NASHVILLE, Tenn. — Franciscan Sister Nancy Schreck, a biblical scholar and a former president of the Leadership Conference of Women Religious, urged about 800 leaders of congregations of women religious not to give up as they redefine their roles in the modern church and world.
Addressing the group during its annual assembly, held Aug. 12-15 in Nashville, Sister Schreck told the group they have experienced something akin to a biblical exile "in which we have been so changed that we are no longer at home in the culture and church in which we find ourselves."
She also described the sisters as having gone through "a place of darkness in the good sense of the word" and being in a "middle space" where "much of what was is gone and what is coming is not yet clear."
Sister Schreck began her keynote address by noting that the Second Vatican Council's decree "Perfectae Caritatis," on the renewal of religious life, provided direction that women religious have followed and continue to do so making them "more faithful, not less" in the process.
In the 50 years since that document was issued, she said women religious "experienced new realities" and responded to unmet needs.
"We adjusted to the changed conditions of our time and it was more than about habits and convents and schedules. Like a seed becoming a sturdy plant in the dark soil we developed new skills needed for a new time."
This journey can't be reversed, she noted, saying today's women religious leaders "cannot not know what we know."
In her own experience, Sister Schreck said, she believes that "God is doing something new" but her days also are filled with "funerals, data on declining demographics, leadership team decisions to discontinue a precious ministry of the congregation, worry about our sisters in Liberia and in North India, selling property, taking down buildings in trying to right size property and holdings."
In this "middle space" where she said today's LCWR members find themselves, she urged them to continue to "bear witness" to what they know about religious life, diminishing organizations, declining structures and changing world views and "what can emerge from them."
"We bear witness to suffering and the struggle for justice. We bear witness to changing spiritual and theological landscapes," she said.
She also urged them to continue to be faithful to the work they are doing and their contemplation, saying it "just may be the grace needed for our time."
Sister Schreck did not specifically mention the continuing doctrinal assessment of LCWR by the Vatican's Congregation for the Doctrine of the Faith, which cited "serious doctrinal problems which affect many in consecrated life."
The assessment called for the organization's reform to ensure its fidelity to Catholic teaching in areas including abortion, euthanasia, women's ordination and homosexuality.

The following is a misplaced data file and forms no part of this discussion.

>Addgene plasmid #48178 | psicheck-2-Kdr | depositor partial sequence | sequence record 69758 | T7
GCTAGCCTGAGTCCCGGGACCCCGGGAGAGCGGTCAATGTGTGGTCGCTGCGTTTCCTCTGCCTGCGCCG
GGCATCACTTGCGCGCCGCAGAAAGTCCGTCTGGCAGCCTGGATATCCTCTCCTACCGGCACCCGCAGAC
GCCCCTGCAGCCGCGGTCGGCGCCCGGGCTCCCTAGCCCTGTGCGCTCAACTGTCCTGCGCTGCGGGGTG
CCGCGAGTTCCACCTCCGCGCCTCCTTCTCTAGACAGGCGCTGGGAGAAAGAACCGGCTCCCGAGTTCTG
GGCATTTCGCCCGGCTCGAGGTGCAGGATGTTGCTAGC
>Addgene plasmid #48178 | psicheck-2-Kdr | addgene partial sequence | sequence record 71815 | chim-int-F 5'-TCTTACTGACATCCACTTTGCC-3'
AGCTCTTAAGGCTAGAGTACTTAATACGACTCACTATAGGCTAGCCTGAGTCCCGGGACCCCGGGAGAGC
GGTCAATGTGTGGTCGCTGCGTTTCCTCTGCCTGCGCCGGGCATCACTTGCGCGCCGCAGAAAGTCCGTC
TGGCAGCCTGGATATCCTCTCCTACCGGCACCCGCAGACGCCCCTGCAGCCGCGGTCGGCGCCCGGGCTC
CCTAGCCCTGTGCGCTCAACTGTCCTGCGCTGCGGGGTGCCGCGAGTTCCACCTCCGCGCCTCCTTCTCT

"The church and the world need our mature love," said Sister Schreck at the end of her presentation, adding that "however long the night" experienced by women religious experience, "the dawn will break."
In other actions during the assembly, attendees also unanimously affirmed a seven-year plan referred to as "LCWR Call," which outlines initiatives for working with "the evolving realities" faced by U.S. religious life; preparing Catholic sisters for leadership" in the emerging intercultural, global reality"; and pledging LCWR's "collective voice, resources, and power" to bring about economic justice, abolish modern-day slavery, ensure immigrant rights, promote nonviolence, and protect the earth and its biosphere.
LCWR members from the local region led the participants to consider a move toward use of renewable energy sources. After a panel discussion, participants signed postcards addressed to people who have led efforts for clean energy, protecting fresh water, and addressing global climate change issues, expressing gratitude and pledging support for these efforts.
A news release on the assembly noted that U.S. congregations represented by LCWR's members have been making "significant efforts to use renewable energy sources" as well as to implement other sustainable practices on properties they own.
LCWR has about 1,400 members who are leaders of their orders in the United States. The members represent about 80 percent of the 51,600 women religious in the country.
Attendees also passed a resolution to promote a national transition from fossil fuel energy sources to renewable energy sources as soon as possible.
They also passed a resolution to ask Pope Francis to formally repudiate the period of Christian history that used religion to justify political and personal violence against indigenous nations and peoples and their cultural, religious and territorial identities.
More than 270 leaders also joined in a discussion about the needs of children and families fleeing violence in their home countries and seeking refuge in the United States.
At the end of the assembly, Sister Sharon Holland, a member of the leadership team of the Servants of the Immaculate Heart of Mary in Monroe, Michigan, assumed the office of LCWR president for 2014-2015. Prior to her election to congregation leadership, she was one of the highest-ranking women at the Vatican where she spent 21 years on the staff of the Congregation for Institutes of Consecrated Life and Societies of Apostolic Life.
The group also voted in Sister Marcia Allen, a Sister of St. Joseph of Concordia, Kansas, as its president-elect. Sister Allen, president of her congregation, is also a staff member of a retreat center operated by her congregation called Manna House of Prayer.
The LCWR members also elected Franciscan Sister Mary Beth Gianoli, a leadership team member and congregational secretary of the Sisters of St. Francis of Oldenburg, Indiana, as the LCWR secretary.